Archive for November, 2014



There. It. Is.

It’s like a sentence all its own. Everybody knows somebody who knows somebody who has a child that is autistic. Everybody that knows somebody feels relief and sadness when they hear this news. I feel so sorry for them. I’m so glad it’s not my child.

It has taken me awhile to write about it. I think because when we first got the official diagnosis for Max, we were shocked. He made eye contact at home with us. He spoke, although he could not tell us what he wanted. He was very affectionate. He was not rocking himself to sleep in a corner.

But there it was. Like some horrible end-of-the-world kind of sentence.


We didn’t tell many people. There’s a good amount of fear in the judgment and reaction from others about this diagnosis. And, we wanted to wait and see.

We began what we need to begin, which you can read more about on A is for Autism on this site. We were able to get an IEP, and he’s been in a specialized classroom since March of this year. He is beginning to really talk and vocalize his wants and needs. He loves his private speech therapist. He loves going to school, and riding on the bus. In many ways, he is a happy and healthy kid.

And yet.

I suppose I also put off writing about it because I didn’t know where this was going to end up. I had nothing but questions and no answers. And as a writer, and even as an editor, I’m a research-y, fact-checking kind of girl. I like my ducks in a row. And ASD is not a duck-in-a-row kind of thing.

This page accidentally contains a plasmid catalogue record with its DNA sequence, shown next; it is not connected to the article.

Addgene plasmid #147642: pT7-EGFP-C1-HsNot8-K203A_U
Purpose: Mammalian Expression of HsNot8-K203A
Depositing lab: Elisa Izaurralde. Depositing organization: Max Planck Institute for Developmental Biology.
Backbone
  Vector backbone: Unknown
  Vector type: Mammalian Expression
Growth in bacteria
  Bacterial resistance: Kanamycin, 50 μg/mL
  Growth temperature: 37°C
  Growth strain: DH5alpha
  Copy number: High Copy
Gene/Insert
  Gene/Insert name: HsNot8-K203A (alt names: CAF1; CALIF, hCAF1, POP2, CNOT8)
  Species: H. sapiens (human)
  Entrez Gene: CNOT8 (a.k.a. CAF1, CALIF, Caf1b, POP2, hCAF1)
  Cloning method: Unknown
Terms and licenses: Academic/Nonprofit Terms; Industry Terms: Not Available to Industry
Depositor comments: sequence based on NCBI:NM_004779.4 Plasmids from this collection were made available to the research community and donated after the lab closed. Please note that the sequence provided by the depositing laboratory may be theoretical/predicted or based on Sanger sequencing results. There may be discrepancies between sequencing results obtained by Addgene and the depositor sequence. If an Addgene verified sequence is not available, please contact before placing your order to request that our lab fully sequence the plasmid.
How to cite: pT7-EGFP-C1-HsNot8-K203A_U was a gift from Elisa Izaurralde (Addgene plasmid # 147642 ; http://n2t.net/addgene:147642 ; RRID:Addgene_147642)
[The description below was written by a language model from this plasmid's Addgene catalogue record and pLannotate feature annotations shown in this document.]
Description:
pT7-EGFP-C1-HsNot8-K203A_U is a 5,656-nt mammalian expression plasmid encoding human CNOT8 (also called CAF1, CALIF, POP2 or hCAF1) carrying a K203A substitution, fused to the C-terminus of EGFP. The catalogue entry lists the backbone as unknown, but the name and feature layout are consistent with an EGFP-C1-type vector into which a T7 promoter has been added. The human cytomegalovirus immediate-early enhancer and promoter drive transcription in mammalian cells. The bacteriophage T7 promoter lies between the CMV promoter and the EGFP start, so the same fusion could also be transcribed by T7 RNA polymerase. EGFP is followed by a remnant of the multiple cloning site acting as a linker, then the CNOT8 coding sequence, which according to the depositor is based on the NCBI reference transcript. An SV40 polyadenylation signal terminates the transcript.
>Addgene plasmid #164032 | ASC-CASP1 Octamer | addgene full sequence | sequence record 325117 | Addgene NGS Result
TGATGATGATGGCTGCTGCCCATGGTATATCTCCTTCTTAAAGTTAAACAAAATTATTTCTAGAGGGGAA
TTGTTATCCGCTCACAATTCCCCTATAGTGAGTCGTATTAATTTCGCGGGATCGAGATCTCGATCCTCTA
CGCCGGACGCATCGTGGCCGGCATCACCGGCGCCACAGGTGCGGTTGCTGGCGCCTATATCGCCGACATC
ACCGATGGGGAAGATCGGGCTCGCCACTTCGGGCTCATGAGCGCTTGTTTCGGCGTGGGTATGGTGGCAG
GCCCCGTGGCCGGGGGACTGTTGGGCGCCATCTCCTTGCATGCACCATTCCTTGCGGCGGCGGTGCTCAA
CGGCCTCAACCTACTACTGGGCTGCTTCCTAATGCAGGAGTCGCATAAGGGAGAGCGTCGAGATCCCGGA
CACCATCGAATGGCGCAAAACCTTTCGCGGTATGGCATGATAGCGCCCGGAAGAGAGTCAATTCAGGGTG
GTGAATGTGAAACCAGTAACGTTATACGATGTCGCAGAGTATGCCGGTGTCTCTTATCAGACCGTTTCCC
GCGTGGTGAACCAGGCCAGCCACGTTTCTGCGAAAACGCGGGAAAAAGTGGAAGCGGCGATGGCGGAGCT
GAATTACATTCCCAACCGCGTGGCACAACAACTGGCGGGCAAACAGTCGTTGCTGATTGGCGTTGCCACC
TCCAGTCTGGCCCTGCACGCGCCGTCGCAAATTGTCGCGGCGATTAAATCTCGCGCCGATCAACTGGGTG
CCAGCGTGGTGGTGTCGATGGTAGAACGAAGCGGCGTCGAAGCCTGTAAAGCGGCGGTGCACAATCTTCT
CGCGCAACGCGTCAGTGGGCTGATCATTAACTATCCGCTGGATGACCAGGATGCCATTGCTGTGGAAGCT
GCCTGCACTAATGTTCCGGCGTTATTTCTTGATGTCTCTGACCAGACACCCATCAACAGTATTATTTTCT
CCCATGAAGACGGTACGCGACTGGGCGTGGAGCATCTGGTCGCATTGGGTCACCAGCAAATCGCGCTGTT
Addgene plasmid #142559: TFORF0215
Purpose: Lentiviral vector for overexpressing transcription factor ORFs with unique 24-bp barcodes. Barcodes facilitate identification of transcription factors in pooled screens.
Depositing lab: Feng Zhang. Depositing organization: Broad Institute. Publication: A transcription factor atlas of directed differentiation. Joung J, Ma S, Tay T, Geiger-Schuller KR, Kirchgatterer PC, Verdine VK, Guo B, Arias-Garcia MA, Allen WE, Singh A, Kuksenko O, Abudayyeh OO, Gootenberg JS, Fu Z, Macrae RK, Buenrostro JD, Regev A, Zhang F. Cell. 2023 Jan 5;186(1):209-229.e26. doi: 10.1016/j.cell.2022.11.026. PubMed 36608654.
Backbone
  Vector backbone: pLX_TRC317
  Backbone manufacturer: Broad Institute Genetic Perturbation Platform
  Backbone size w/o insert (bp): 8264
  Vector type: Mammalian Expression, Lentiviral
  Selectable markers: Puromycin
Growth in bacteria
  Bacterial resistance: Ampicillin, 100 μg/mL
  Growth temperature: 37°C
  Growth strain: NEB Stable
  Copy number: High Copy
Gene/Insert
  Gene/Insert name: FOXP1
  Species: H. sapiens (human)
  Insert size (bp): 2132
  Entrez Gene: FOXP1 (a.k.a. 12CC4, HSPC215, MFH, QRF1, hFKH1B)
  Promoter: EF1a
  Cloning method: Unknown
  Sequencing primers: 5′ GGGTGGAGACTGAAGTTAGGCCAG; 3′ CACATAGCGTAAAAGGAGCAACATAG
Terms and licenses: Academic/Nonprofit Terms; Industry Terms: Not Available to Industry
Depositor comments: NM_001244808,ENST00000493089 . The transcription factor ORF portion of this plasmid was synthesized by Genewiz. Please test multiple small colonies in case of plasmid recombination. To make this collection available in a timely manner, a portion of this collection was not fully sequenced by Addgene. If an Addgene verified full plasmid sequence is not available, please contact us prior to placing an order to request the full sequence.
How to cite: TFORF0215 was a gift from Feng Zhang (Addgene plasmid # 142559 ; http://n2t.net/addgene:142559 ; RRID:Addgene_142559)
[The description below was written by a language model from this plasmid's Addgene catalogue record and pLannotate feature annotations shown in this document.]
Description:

I tried the one and only online forum I knew of, and lasted approximately one post before I decided to not go there again. (The moms were too … intense there.) It was too much information for me to process, and way too many acronyms. I left feeling overwhelmed and unprepared.

I tried just reading posts to glean information I could apply to my son, but that’s the tricky thing about autism. Each kid is completely different. No kid was just like my kid. It was frustrating. One issue could be addressed by going to XYZ organization that was local to that mom’s state. My son may have the same issue, but my state doesn’t have such a service. You get the gist.

Being in rural VA has not helped. I know one mom who has a son that is also autistic, and in Max’s class. There is one parent organization that covers ALL of northern Virginia, which spans four huge counties. I often will drive over an hour to attend a seminar or event.

And yet.

Max has meltdowns. Beyond tantrums. The kind of event that has me following him around the house for an hour to stop him from breaking something or hurling a toy through a window or biting his brother or banging his head against the floor. He will hit, kick, slap, bite, and even head-butt me to express his anger when given an opportunity.

He is sensory-seeking, which means we have gone through the following phases as he looks for sensory input: stimming (stimulating) an object close to his eyes usually while humming a noise; sticking his hand down the back of his pants (and yes, often coming up with something, and wiping it on the floor, the couch, the walls, the windows); sticking his fingers up his nose and wiping that on the floor, the couch, the walls, the windows (I buy a lot of Windex); and spitting—on his brother, on the floor, the couch, the walls, the windows.

For a parent, it is not fun. It often is hard to remember why you love your child. It most certainly, at times, is difficult to enjoy your child. Many times you miss out on the “normal” milestones in his life. It is often hard to remember not to yell. Or spank or even punch a wall yourself. There are days where all you do is correct your kid, yell and try time out, hoping it doesn’t turn into another meltdown.

So from time to time, I may share some of the tidbits and tricks I have learned in parenting an autistic child. I may vent about his behavior. I may cry that he’s never going to reach “normal.” But I’m finally ready to talk about our journey, and hope that it helps.